Newspaper buzz around the Leveson Inquiry has died down as everyone waits for the Lord Justice to release his report, but findings from research conducted by LSE alum Suzie Blaszkiewicz could provide a preview of how the sector will respond to Lord Leveson’s criticisms.
A lack of consensus over the appropriate regulatory approach for the print industry may be expected, but my recent analysis of press viewpoints at the height of the News of the World phone-hacking scandal last year shows just how polarised the sector can be on what the actual problems are. While News International titles saw phone-hacking as an industry-wide misdemeanour, other UK dailies insisted that it was strictly an internal practice in Murdoch’s now-defunct News of the World.
This research, conducted as a Master’s dissertation at the LSE, looked at how phone hacking scandal coverage varied between News International titles and other major UK newspapers. It analysed 200 articles from six different UK dailies—the Times and the Sun, both owned by News International, as well as the Guardian, the Telegraph, the Daily Mirror, and the Daily Mail—published in July 2011, the month that the scandal broke,, during which allegations were flying and new details emerging daily. Specifically, it examined both broad themes and specific topics of each article to shed light on implications of guilt based on alleged knowledge of or responsibility for phone-hacking among key players involved in the scandal.
The findings confirm the influence that press ownership can have on news coverage. Overall, it found that Murdoch-owned UK papers only published half as many articles on the scandal compared with their counterparts in the country. The Sun and the Times released 11 and 32, respectively, while competing tabloids the Daily Mirror published 25, the Daily Mail 34, and broadsheets the Daily Telegraph came out with 41 and the Guardian 57.
While topic distribution was relatively similar across all newspapers, the latter group was also more likely to focus on NotW employee behaviour prior to the scandal, a feature in 20.4% of articles. News International publications instead dwelt on the implications of the scandal for its parent firm News Corp a featured topic in 16.3% of articles.
Theme distribution was again relatively similar, with both groups of newspapers focusing roughly 45% of their coverage on criminal behaviour. Notably, however, News International newspapers were much more likely than their competitors to highlight the scandal’s moral and ethical aspects (in 20.9% of News International articles, compared to only 12.7% in other publications) and reflect on questionable practices within the entire UK press industry.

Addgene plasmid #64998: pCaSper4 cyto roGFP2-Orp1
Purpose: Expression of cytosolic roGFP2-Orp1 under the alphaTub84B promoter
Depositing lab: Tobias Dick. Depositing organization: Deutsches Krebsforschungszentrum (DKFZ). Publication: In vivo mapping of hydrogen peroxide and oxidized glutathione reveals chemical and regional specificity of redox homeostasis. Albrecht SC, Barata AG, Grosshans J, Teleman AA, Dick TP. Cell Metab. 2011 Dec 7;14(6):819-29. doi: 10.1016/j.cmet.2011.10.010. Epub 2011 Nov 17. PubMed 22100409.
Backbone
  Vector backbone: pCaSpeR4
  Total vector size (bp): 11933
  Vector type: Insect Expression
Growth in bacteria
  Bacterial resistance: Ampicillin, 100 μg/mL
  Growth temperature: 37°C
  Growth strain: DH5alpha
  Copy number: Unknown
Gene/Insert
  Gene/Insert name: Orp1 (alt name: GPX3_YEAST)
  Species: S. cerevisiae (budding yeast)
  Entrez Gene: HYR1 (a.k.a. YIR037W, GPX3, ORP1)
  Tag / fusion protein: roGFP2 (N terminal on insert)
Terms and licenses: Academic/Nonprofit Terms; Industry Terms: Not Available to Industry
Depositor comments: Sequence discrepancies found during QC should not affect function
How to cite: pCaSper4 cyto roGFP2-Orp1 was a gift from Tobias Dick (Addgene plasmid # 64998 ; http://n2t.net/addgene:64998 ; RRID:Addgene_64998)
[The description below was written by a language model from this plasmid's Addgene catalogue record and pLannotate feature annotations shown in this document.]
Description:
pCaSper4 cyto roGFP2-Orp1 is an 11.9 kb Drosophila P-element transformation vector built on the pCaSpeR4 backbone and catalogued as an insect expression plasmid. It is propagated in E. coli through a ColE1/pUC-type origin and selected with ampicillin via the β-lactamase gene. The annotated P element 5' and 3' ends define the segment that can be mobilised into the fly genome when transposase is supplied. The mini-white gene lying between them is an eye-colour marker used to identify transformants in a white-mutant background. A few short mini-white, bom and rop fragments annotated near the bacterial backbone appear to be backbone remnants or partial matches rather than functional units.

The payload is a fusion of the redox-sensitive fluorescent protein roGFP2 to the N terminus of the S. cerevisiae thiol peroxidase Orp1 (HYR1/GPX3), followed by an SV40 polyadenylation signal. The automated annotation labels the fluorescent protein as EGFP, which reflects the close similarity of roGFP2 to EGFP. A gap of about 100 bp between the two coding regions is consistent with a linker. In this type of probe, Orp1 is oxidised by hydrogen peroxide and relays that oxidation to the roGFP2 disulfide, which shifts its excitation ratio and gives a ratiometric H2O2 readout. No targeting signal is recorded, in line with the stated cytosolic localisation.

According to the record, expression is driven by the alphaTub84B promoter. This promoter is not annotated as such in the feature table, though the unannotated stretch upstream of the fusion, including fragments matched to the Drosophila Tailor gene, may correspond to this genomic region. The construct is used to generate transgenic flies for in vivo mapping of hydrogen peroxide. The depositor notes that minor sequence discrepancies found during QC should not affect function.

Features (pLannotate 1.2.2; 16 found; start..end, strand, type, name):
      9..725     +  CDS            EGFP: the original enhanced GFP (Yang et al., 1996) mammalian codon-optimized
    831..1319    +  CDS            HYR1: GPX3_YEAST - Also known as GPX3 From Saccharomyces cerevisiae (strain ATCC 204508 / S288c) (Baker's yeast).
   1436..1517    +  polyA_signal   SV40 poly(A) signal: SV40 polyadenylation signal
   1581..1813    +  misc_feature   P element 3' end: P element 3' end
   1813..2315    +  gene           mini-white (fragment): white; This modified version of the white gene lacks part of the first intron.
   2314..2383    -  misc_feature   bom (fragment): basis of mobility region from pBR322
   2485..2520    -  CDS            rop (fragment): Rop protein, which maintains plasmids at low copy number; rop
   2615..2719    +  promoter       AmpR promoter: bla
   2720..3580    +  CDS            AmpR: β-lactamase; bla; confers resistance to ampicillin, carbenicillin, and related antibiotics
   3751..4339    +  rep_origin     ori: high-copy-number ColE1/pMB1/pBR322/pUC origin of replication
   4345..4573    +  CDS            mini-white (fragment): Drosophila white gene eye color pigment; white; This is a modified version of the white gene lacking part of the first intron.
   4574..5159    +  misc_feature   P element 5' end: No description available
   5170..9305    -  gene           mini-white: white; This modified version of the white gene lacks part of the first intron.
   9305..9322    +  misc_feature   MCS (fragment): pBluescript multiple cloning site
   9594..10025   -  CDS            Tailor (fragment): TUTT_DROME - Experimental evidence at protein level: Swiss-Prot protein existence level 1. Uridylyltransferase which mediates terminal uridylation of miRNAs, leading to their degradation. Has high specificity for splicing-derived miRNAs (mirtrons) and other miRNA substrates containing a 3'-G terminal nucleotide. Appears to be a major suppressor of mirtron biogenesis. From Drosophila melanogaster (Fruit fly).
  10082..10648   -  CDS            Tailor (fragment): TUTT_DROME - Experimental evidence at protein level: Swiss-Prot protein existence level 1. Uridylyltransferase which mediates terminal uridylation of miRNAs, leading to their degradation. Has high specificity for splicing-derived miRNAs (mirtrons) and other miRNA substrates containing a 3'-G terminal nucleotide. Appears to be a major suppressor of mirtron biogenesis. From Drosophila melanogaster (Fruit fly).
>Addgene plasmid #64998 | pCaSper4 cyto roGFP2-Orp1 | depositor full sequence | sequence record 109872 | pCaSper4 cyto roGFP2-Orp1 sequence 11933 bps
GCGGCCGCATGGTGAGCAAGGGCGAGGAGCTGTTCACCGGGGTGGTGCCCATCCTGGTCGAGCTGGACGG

A major point of contention was the implication of guilt. While the majority of all coded articles (34.9% for News International newspapers, 28.7% for others) named News of the World as the sole culprit in the scandal, non-News International dailies just as readily pointed the finger directly at News Corp CEO Rupert Murdoch and his son James whose leadership styles were blamed for the continued practice of phone-hacking in 27.4% of articles. The Times and the Sun, on the other hand, were more inclined to distribute blame among various News of the World employees, and imply that other newspapers also hacked people’s phones.
These findings suggest competing press outlets used a ‘scandal’ framework to focus specifically on transgressions at the News of the World, subsequently diverting attention away from their own possible involvement in the practice. News International newspapers had a decidedly broader focus of coverage, citing the possibility of industry-wide misconduct while withholding negative comments about its top-level management. With a new Murdoch publication added to the UK press landscape and formal charges being brought against former News of the World employees, it would be interesting to see which viewpoint will be given credence by Lord Leveson’s recommendations for future press regulation.
 The sample of 200 articles were taken from every second day of coverage beginning the day the scandal broke, July 5th 2011, up until July 29th 2011. Articles were gathered using LexisNexis and key search terms including ‘News of the World’, ‘phone-hacking’ and ‘Rupert Murdoch’.
 Articles were coded for 20 different variables, the most significant being the ‘topic’ and ‘theme’ of the article, as well as implicated ‘blame’ for phone-hacking practices. These variables were then cross-tabulated with the variable ‘newspaper ownership’, categorized as either News International or other.